Who is Shayara Bano, the triple talaq crusader

Shayara Bano, a 35-year-old woman from Uttarakhand, emerged as the defining persona in the legal battle against the patriarchal custom.

Updated - December 03, 2021 12:25 pm IST

Published - September 02, 2017 08:50 pm IST

Shayara Bano

Shayara Bano

The fight against triple talaq, though supported by a number of women’s rights activists and constant media attention, was led by the victims themselves.

Shayara Bano, a 35-year-old woman from Uttarakhand, emerged as the defining persona in the legal battle against the patriarchal custom that, though not as commonly followed, was judged unconstitutional by the Supreme Court recently.

Why this fight?

Ms. Bano was the original petitioner in the case after she approached the court in 2016 demanding that the talaq-e-biddat pronounced by her husband be declared as void. She also contended that such unilateral, abrupt and irrevocable form of divorce be declared unconstitutional, arguing that the practice of triple talaq violated the fundamental rights of Muslim women.

“Since my student life, I didn’t like the anti-women social traditions like triple talaq and halala . But when it happened to me... it [the dislike] grew. Normally, these things do not happen, but when it hits you, you realise how bad this practice really is,” says Ms. Bano

What happened to her?

Her battle against triple talaq was spurred by her own experience. She was a victim of the custom. Married in April 2001 to the Allahabad-based property dealer Rizwan Ahmed, she endured domestic violence and physical torture at the hands of her husband and in-laws, who allegedly demanded additional dowry and a car from her parents. Her father, a low-earning government employee, had made special efforts to arrange her marriage beyond his capacity.

As per her claim, she was often beaten and kept hungry in a closed room for days. The final cut came in October 2015, when her husband sent her a divorce note by speed post. The letter contained a pronouncement of instant triple talaq. The custody of her two children, 11 and 13, was kept by the husband. When something “so wrong” happened, she thought that there must be a law to prevent this.

Did she face challenges?

It was never going to be easy for Ms. Bano and the other women to garner support from the community as they were seen challenging the male dominance of Shariat laws, and was suspected by a section of anti-BJP groups and male Muslim intelligentsia of playing into the saffron party’s strategy to communalise the discourse ahead of the 2017 Assembly elections in Uttar Pradesh. Ms. Bano says she faced several challenges during the course of her fight. The biggest came in the form of mental harassment. A member of the AIMPLB asked her to withdraw her case, saying she was going against Islam.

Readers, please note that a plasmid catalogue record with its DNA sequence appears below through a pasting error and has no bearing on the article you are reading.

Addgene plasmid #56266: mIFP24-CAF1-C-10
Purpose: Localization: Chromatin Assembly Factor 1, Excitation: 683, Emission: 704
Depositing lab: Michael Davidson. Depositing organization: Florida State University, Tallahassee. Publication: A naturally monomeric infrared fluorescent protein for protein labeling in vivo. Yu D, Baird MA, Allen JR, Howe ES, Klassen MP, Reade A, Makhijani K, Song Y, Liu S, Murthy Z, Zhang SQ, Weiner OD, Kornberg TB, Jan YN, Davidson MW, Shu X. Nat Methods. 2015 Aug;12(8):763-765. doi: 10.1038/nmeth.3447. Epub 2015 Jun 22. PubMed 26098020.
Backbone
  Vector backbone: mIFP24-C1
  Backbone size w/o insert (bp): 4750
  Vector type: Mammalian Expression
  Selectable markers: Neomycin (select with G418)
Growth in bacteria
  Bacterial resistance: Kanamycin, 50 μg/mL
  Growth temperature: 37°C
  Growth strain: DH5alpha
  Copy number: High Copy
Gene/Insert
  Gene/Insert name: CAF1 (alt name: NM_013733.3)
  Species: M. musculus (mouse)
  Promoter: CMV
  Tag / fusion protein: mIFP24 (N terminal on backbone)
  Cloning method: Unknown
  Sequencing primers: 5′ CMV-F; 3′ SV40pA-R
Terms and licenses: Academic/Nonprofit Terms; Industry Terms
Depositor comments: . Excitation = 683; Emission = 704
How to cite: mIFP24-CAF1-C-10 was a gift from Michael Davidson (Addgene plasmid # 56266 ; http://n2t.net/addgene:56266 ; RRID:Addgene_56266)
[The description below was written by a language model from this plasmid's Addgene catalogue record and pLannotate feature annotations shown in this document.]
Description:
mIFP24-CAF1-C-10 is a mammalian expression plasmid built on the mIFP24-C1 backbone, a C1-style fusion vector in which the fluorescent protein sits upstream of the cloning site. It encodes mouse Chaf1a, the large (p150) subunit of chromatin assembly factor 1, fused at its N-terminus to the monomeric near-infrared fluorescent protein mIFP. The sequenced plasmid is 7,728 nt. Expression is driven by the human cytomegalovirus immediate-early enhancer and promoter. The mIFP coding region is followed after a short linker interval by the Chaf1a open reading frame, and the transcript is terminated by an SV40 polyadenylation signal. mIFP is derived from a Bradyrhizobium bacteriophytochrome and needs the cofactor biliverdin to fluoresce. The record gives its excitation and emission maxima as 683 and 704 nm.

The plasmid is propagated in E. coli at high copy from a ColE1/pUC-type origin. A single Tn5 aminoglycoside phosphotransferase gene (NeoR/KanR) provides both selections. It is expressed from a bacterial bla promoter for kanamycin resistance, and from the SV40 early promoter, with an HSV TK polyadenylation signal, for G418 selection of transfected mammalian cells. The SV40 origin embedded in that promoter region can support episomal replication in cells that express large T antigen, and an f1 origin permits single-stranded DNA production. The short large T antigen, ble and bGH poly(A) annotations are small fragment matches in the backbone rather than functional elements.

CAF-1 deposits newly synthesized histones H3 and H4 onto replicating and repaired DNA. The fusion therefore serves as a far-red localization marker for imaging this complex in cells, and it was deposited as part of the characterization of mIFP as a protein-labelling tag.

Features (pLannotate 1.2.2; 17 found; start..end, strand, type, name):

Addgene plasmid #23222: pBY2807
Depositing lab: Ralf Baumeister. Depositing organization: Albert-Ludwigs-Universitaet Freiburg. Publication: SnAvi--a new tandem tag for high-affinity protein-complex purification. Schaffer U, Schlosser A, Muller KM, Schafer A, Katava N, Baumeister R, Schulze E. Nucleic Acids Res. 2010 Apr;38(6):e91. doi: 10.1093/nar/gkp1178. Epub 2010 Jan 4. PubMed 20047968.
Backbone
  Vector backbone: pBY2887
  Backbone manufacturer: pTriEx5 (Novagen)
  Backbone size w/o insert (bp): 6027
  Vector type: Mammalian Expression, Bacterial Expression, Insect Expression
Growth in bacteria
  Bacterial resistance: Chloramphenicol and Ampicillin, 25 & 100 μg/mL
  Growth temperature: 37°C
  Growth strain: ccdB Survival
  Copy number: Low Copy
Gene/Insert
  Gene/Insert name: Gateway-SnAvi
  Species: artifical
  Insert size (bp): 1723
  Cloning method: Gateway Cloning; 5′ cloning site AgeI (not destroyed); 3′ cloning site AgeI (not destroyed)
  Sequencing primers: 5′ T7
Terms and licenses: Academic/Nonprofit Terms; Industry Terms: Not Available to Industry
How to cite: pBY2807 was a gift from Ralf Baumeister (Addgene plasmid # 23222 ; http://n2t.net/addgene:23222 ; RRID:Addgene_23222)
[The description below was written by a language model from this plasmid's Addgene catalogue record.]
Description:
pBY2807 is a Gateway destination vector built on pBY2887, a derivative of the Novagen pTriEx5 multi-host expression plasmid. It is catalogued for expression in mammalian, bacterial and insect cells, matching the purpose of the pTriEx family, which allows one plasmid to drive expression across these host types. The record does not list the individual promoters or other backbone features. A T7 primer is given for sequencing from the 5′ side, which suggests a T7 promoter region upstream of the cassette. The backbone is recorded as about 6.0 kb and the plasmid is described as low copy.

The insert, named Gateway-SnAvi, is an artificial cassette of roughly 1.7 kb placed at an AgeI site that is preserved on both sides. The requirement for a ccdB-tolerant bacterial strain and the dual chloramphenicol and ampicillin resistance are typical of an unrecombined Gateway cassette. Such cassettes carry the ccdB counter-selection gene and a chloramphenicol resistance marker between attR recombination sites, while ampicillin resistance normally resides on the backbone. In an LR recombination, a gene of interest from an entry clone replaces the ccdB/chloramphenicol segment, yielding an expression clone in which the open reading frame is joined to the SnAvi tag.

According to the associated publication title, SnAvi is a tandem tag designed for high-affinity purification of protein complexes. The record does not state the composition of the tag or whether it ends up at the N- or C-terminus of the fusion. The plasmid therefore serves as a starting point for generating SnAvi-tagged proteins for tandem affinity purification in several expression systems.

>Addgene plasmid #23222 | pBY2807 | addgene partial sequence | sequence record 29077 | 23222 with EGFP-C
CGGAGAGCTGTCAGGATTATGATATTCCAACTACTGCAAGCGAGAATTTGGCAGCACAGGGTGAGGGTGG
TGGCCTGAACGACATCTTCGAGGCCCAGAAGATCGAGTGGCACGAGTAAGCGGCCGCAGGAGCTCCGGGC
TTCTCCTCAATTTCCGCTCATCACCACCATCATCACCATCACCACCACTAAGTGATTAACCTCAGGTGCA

Did she think of quitting?

Though she felt discouraged, the thought of giving up the fight didn’t occur to her even once. Ms. Bano is thankful to the women activists who supported the cause, her lawyers and the media for highlighting her experience. However, the biggest source of support came from her family, especially her father and brother.

Her legal battle received more coverage after other victims of triple talaq also approached the court, though she was the first petitioner.

Ms. Bano, who completed her M.A. before marriage, is now pursuing an MBA, for which she regularly attends classes. She hopes to get employed some day.

What does it mean to women?

Described as historic, women activists believe it is a step forward in the empowerment of Muslim women in India.

Ms. Bano says that though the ruling will be beneficial to Muslim women and help them avail themselves of maintenance, the real change will come only when a law is enacted making arbitrary talaq illegal.

Ms. Bano says her fight is against the social customs that give men power to abandon women on a whim, sometimes through a flimsy text message or a phone call. Women who received triple talaq lived worse than dogs and without maintenance, she points out.

She has appealed to the BJP government not to take undue credit for the decision or politicise it. “It was a social fight, not a political one. It should not be made into a political agenda,” Ms. Bano insists.